Community Access Television helps TV ideas come to life
Jan 07, 2013 (Erie Times-News - McClatchy-Tribune Information Services via COMTEX) --
To date, Erie's version of Snookie has not made an appearance on Channel 2, the local Community Access Television station.
But if she surfaced and wanted to create and produce her own TV show, Robert Lechner wouldn't stand in her way.
"Our mission involves empowering community voices and visions," said Lechner, CAT's executive director, "with an aim to provide a pretty much uncensored way for people to be heard at whatever they felt like doing."
With a few rules and a nominal fee -- starting at $45 per year for Erie cable subscribers -- members can use the station's videography and editing equipment to create their own shows.
Training workshops are offered monthly, with the next five-week session beginning Feb. 7.
There are a few rules. We do ask that producers -- what we call them -- become members here. We ask that they are careful about what they do. Let us know if there's adult content so we can put it in late-night slots. It can't be patently obscene or offensive. It can't call for the overthrow of the government -- things that to most people would be obvious. And it can't be used for the sale of a product or for a lottery.
Out of 1,000 or so members, you might get one or two who try to push the envelope a little bit. But basically, without prescreening, we've been pretty successful in letting people say and do what they want on air, understanding that if they cause problems with the way we do things it could bring scrutiny that would create a situation where people wouldn't have the opportunity to do things on Channel 2 anymore.
2) Is there any cost involved
It's $45 if you're an Erie resident and a cable subscriber, and $55 if you're a nonresident and a subscriber. Non-cable subscribers would pay $10 more in either case.
The idea isn't to generate a huge amount of revenue, and we try to keep the barrier to entry as low as possible and let as many people do it as possible.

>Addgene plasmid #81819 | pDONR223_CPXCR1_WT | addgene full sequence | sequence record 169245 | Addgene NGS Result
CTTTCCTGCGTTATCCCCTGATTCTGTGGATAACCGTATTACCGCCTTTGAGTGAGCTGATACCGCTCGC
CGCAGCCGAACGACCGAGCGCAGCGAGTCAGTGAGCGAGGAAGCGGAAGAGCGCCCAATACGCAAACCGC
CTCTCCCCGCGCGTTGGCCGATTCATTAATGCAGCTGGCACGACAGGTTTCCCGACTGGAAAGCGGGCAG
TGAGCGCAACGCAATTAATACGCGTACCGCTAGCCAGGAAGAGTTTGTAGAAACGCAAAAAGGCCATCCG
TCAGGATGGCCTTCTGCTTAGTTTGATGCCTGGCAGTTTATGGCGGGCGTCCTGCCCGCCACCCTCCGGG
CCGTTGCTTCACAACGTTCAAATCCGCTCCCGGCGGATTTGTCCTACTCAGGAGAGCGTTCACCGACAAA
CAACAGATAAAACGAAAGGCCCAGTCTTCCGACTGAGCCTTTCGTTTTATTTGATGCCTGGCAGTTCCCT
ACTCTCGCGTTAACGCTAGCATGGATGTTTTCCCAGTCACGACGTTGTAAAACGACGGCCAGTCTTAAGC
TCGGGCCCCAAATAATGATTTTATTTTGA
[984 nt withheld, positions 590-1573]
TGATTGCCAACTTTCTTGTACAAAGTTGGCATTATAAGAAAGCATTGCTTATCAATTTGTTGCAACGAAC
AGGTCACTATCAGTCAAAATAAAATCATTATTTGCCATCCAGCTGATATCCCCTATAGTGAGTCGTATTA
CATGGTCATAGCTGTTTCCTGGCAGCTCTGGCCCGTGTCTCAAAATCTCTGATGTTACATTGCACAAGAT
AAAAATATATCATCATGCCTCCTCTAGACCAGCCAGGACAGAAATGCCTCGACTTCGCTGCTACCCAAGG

But we also don't want people just to walk in off the street and hand them a $2,000 camera and light kit and wireless microphone and hope to have it come back. We want to establish a relationship.
3) What do the workshops offer
Our classes include some basic and intermediate instruction about television production. They'll actually learn something. They don't just set up a camera and a tripod and point it or zoom in and out a little.
We teach them the basics about lighting, mixing audio and video, production, and the jargon and lingo used in the TV industry to where they could, if they want to buy their own gear, direct people or be the camera person.
4) Are you ever amazed by the creativity you see in member-produced programming
Sure. People have a lot of fun with it, and a lot of that occurs away from here. They'll use a cell phone camera sometimes, or sometimes they'll use a very high-end HD camera and a MacBook and create a lot of things, then bring it in.
About 40 percent of the programming we get is evangelical or spiritual, but it really is all over the place. We have one guy who does workout programming, and he involves his family with it. We have a husband and wife who do religious programming in both English and Spanish. Up until recently we had a group of Bosnians who were doing a lot of programming.
Another thing we do is encourage people to have the programming they produce here appear elsewhere. But we do ask that if they use our equipment that it also appear here at least once, because the whole idea is to program our channel and not have it just be a bulletin board all the time. After that we'll show them how to get it on YouTube if that's what they want, and maybe it will go viral.
5) What appeals to you about this segment of the television programming world
Well, anything's possible here. I do like that.
My main area of enjoyment is the First Amendment aspect, the fact that people can do, with very few limits, whatever they want to do.
There's also a social aspect to it. We have a members meeting where we hand out awards, and our members do help each other out quite frequently.
But really for me it's the free-speech thing. I'm a big advocate of that. With the consolidation of media in most markets, Erie included, you have common ownership of a lot of broadcast facilities, and this is completely independent. It's a resource for people to use as they see fit.